I was just wondering about the something that happened in the Leafs/Canes game. So in the second period, Paul Ranger and Alex Semin took minors at the same stoppage. The game then went to 4-on-4, until Dion Phaneuf took a hooking penalty. This made it 4-on-3 for the Canes, which they proceeded to score on and Phaneuf came out of the box.
My question is why did Phaneuf come out of the box instead of Ranger? And why does the NHL go to 4-on-4 instead of keeping it 5 on 5 and having the players wait for a whistle?
Thanks again, look forward to continuing to read your blog.
I hope everyone celebrated a wonderful Christmas with family and friends. C'Mon Ref is thrilled to return after a break for the holiday week. Thanks also to those that visited me @kfraserthecall on twitter with your questions from games during that period!
The answer to your specific question Alex is found in Rule 19 (coincidental penalties) which states, "When one minor penalty is assessed to one player of each team at the same stoppage in play, these penalties will be served without substitution provided there are no other penalties in effect and visible on the penalty clocks. Both teams will therefore play four skaters against four skaters for the duration of the minor penalties."
In your example, one minor penalty was assessed to one player of each team (Paul Ranger of the Leafs and Alex Semin of the Hurricanes) with no other previous penalties visible on the time clock. Semin and Ranger's minor penalty times were therefore placed on the clock and served as per the rule. It is important to note the while the teams play 4 on 4 as a result of the one minor penalty to each player at the same stoppage it does not create a short-handed situation.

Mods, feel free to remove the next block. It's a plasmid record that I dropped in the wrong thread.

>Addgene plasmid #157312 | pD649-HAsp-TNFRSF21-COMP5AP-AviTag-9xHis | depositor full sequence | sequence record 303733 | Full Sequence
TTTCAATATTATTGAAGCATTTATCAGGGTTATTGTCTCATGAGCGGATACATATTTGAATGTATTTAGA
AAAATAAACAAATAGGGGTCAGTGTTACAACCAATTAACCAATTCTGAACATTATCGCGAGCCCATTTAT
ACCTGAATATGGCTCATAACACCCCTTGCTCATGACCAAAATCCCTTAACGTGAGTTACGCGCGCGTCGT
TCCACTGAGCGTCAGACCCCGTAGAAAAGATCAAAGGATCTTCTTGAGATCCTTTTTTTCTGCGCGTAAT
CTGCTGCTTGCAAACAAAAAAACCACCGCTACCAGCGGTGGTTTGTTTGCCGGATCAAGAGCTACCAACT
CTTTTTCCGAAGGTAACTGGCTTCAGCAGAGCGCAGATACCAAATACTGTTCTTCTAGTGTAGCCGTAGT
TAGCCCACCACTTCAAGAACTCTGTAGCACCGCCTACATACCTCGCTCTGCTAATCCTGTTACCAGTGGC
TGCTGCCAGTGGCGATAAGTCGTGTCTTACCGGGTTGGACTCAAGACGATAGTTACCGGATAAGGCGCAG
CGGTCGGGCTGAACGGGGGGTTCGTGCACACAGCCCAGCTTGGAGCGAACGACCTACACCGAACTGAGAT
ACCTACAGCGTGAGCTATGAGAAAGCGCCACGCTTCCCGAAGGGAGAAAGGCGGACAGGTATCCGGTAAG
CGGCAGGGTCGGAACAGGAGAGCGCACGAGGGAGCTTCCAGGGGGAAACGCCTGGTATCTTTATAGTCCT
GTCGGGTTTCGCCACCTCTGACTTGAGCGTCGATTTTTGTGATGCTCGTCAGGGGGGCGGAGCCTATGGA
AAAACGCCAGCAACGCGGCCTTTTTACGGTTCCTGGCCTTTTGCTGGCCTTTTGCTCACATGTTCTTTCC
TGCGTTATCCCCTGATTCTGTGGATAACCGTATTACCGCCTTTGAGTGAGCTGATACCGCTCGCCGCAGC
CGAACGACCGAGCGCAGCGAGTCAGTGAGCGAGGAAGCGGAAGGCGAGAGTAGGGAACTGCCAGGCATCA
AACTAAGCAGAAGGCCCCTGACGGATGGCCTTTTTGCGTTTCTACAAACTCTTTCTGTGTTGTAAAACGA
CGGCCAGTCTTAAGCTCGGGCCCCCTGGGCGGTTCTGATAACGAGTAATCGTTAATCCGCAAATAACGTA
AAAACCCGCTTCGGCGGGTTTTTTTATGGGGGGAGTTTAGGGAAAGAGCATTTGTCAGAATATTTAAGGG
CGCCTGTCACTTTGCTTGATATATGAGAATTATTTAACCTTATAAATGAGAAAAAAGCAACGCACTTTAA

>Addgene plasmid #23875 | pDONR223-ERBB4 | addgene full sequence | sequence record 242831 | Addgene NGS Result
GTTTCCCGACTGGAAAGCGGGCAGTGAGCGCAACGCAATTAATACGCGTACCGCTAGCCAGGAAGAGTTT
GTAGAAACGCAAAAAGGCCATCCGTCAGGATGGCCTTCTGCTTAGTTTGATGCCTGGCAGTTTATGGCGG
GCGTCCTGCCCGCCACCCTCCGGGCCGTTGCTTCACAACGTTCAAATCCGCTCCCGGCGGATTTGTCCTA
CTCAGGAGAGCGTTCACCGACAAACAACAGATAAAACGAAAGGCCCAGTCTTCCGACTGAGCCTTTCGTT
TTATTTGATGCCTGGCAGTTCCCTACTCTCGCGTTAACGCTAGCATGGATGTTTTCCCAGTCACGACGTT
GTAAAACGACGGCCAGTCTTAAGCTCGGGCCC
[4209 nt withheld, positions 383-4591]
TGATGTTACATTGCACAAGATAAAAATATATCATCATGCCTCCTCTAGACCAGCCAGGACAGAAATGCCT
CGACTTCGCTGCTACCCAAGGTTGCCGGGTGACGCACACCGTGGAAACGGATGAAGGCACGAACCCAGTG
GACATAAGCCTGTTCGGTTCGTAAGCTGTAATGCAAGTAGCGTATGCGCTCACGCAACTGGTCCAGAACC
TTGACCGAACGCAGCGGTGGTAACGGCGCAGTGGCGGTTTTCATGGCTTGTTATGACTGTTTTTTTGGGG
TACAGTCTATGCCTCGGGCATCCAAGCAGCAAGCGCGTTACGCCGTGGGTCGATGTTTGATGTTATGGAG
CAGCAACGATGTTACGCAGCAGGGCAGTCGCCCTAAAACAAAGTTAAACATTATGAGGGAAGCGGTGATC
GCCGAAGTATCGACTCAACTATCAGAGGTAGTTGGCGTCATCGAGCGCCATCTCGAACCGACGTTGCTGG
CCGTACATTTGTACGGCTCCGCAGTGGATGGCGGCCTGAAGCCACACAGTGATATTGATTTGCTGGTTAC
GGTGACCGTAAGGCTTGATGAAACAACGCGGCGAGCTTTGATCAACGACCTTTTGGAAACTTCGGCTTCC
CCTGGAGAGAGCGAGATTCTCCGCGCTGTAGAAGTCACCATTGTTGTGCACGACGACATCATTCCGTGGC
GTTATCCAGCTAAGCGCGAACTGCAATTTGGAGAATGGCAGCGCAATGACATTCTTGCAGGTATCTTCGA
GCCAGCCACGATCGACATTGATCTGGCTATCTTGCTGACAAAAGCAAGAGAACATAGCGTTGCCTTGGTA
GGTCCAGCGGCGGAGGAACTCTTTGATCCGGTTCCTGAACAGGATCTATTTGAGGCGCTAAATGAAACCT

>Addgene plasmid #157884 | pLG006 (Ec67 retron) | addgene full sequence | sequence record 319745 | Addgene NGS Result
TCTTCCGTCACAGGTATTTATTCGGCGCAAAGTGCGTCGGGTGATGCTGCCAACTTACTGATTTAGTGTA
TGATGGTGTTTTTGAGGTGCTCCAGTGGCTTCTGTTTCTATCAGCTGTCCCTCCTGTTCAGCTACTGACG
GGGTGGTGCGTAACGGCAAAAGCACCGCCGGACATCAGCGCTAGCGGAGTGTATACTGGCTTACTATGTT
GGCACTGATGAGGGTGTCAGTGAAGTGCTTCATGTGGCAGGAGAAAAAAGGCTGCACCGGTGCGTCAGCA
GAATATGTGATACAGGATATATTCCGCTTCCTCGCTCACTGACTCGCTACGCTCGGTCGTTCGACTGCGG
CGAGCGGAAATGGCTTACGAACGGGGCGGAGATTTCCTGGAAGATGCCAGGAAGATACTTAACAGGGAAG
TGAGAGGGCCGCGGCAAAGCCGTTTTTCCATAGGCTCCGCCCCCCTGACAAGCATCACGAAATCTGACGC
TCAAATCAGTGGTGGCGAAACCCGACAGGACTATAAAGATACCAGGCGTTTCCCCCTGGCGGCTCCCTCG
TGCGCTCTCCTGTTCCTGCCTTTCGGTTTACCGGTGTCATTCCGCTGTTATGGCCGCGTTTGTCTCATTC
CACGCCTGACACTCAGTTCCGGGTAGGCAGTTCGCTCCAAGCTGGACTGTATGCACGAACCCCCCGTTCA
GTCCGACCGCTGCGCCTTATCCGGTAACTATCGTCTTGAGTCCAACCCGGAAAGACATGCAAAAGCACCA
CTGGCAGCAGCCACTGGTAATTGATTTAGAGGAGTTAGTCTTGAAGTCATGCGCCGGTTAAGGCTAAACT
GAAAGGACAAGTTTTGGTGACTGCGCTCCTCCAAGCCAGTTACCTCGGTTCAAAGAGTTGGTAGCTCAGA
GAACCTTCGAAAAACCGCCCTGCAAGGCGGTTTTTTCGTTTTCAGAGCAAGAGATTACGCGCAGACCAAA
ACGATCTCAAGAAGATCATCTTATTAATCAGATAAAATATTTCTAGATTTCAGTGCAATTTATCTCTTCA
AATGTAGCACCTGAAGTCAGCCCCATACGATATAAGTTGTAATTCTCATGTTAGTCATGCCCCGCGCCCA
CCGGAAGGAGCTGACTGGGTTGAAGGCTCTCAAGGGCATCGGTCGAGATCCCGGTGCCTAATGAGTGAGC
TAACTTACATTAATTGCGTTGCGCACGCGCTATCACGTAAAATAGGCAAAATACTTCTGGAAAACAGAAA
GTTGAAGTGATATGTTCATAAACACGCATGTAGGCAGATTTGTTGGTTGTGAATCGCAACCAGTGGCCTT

From Rule 16, 'short-handed' means that the team must be below the numerical strength of its opponent on the ice at the time the goal was scored. The minor or bench minor penalty which terminates is the one with the least amount of time on the clock. Thus coincident minor penalties to both Teams do not cause either side to be "short-handed."
The formula used to determine minor penalty expiration when goals are scored against a short-handed team is as follows:
i) Is the team scored against short-handed?
ii) Is the team scored against serving a minor penalty on the clock?
If both criteria are satisfied, the minor penalty with the least amount of time on the clock shall terminate except when coincidental penalties are being served.
The penalty that caused the Leafs to become short-handed was the subsequent minor penalty assessed to Dion Phaneuf. Once the Canes' power-play goal was scored the Leafs were entitled to relief by virtue of Phaneuf's minor penalty.
Why does the NHL not treat the minor penalties to Paul Ranger and Alex Semin as coincidental and play 5 on 5 you ask? The coincidental minor penalty rule has in fact changed back a forth since the mid 1980's. The Edmonton
Oiler young guns led by Wayne Gretzky, Mark Messier and the cast of future Hall of Fame players were primarily responsible for the initial change from minor penalties being served (4 on 4 hockey) to being treated as coincidental (5-on-5).
In late stages of a game with the score either tied or close, a huge advantage resulted for the skilled Oiler players when more ice space was created by a 4 on 4 situation. No one recognized this more than Oiler coach Glen Sather. One of his players would 'intelligently' initiate an altercation or scrum with an opponent where punches were exchanged and a minor penalty to each player was assessed by the referee. The Oiler stars were even more difficult to contain with the extra ice afforded them which often resulted in the scoring of a goal.
Eventually the rule was changed to its present form. We also see the entertaining benefits derived from 4 on 4 hockey during overtime in the regular season.
Referees have also been instructed to penalize the instigator or aggressor in a scrum wherever possible to act as a deterrent.